A Time for Devils and Goblins

Late October is a time for devils and goblins, horror movies, tricks, and treats. If you’re a Lewis reader, you may spend time in The Screwtape Letters as a way to usher in All Hallow’s Eve, as well as the more important, All Souls’ Day. I picked up the masterfully annotated edition of Lewis’s book that HarperOne released a few years ago.

Have you ever wondered if the patient in The Screwtape Letters could actually see Bus #73 from the British Museum? Remember? It’s when Screwtape distracted him away from his curiosity toward the things of God. How about the name Wormwood? Is there a reason for it? Sole colbert. Do you know what it is? I learned it’s a fish dish named after a member in Louis XIV’s court. Screwtape brings it up in a list of possible indulgences in Letter #17. It’s wedged between tea and cigarettes. Fun trivia.

The annotated edition of The Screwtape Letters is wonderful–and not only for the triviality mentioned above–but also because it does what the introduction says it would do: (1) it places the author’s work in its historical context; (2) it helps to illuminate themes and ideas that would be explored in other works by Lewis; (3) it helps an American audience, especially, realize the meaning of English phrases or words that are not common–then or now–in the States.

The introduction is humble. I think this edition provides much more.

I want to add three additional reasons: (1) the pointers to Scripture and the references to Anglicanism; (2) the careful citing of literary works that Lewis gleaned from or mentions in passing; (3) the many references that point to Lewis’s other works and letters, which help to round out the idea in Screwtape.

It should be expected that Lewis carries the influence of many literary figures into his work, given his work at the university. Dotting through the annotations brought out this list, in no way complete: Chaucer, Kant, Dickens, Byron, Spenser, MacDonald, Milton, Homer. It’s an important grounding effect to a tale about demons exchanging letters. In the preface (and both the original 1941 and the 1961 reprint are included) there are many references to authors who Lewis uses to uncover the idea of cosmic warfare, among other things. (The prefaces are annotated too!)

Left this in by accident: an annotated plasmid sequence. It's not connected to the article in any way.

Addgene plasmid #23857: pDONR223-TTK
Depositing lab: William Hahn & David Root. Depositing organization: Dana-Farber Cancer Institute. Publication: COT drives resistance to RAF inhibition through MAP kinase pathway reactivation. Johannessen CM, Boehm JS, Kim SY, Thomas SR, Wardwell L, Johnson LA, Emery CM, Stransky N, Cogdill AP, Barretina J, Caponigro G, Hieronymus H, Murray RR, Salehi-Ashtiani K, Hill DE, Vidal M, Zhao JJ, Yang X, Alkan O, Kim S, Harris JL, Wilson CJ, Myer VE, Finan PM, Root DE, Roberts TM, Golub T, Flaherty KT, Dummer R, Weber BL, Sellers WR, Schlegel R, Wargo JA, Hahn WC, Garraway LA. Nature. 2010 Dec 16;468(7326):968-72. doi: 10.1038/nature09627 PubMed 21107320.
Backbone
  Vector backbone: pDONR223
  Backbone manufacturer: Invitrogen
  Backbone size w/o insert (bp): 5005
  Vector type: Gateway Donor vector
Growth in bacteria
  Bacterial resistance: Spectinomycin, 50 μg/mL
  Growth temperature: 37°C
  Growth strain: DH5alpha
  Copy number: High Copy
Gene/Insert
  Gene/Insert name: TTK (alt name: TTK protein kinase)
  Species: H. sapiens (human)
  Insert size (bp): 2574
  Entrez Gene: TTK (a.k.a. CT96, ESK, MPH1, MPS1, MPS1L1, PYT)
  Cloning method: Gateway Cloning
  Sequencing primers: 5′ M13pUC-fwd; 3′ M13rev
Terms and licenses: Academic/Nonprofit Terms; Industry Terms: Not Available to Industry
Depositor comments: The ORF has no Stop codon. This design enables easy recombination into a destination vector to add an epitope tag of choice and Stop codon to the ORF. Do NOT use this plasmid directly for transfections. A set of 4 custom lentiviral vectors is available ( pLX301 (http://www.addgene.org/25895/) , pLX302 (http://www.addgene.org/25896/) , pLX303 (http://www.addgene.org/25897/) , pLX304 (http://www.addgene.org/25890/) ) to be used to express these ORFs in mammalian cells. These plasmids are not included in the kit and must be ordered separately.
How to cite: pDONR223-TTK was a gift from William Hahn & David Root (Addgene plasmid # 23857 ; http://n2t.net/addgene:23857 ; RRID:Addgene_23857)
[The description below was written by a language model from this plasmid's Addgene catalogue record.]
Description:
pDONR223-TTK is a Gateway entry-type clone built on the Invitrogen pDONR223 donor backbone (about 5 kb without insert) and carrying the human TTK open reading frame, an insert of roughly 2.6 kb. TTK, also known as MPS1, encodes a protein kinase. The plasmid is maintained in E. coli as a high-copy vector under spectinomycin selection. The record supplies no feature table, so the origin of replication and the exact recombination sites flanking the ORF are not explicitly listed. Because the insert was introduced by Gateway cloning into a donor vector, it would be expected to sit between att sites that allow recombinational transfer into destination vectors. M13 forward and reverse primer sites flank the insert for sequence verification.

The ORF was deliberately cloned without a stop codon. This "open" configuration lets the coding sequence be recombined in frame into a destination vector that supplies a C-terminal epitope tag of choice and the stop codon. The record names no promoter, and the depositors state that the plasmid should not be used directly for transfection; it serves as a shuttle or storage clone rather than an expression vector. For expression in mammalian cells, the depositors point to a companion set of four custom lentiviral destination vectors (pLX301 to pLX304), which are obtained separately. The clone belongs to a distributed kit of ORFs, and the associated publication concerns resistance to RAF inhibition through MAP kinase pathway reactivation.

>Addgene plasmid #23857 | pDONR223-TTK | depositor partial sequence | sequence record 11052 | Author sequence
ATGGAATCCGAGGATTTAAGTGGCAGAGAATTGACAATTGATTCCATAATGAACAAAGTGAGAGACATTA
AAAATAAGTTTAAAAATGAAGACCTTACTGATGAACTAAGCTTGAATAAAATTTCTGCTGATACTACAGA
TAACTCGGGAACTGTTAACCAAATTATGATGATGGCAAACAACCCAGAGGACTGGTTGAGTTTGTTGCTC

“The real trouble about the set your patient is living in,” writes Srewtape in Letter #25, “is that it is merely Christianity.” Mere Christianity would be published in 1952, adapted from BBC radio talks from 1942 and 1944. The annotation says that the term mere Christianity can be attributed to Richard Baxter who wrote, “I am a Christian, a mere Christian, of no other Religion; and the Church that I am of is the Christian Church.” In the letter, Screwtape takes up that exact charge. If Christianity can be “Christianity and” then sufficiency is done away with, being replaced by the need for shifts and changes in order to find contentment.

So much is compressed into this edition, with the annotations nicely placed in red alongside Lewis’s text. I encourage you to pick up this edition whether you have Screwtape or not. It’s a nice way into other authors, Lewis’s writings, and most importantly, the Bible.

Here’s where to get a copy.

Now, to the trivia questions I started with: It’s debatable about Bus #73, but you likely could not see it. Apparently Lewis thought of changing the reference in the 1961 edition. Scholars steeped in Lewis might know where Wormwood’s name originates. If, however, you are not of that ilk, you might be interested to know that it’s a woody bitter shrub used in medicine. It’s also a word Lewis uses as a name for Satan in The Pilgrim’s Regress. It’s also referenced in Revelation 8:10-11: “The third angel blew his trumpet, and a great star fell from heaven, blazing like a torch, and it fell on a third of the rivers and on the springs of water. The name of the star is Wormwood. A third of the waters became wormwood, and many people died from the water, because it had been made bitter.”

And about sole colbert: it’s for the upper echelon, and Lewis uses it to reference the delicacies that the demons discuss to tempt their patient into putting on heirs.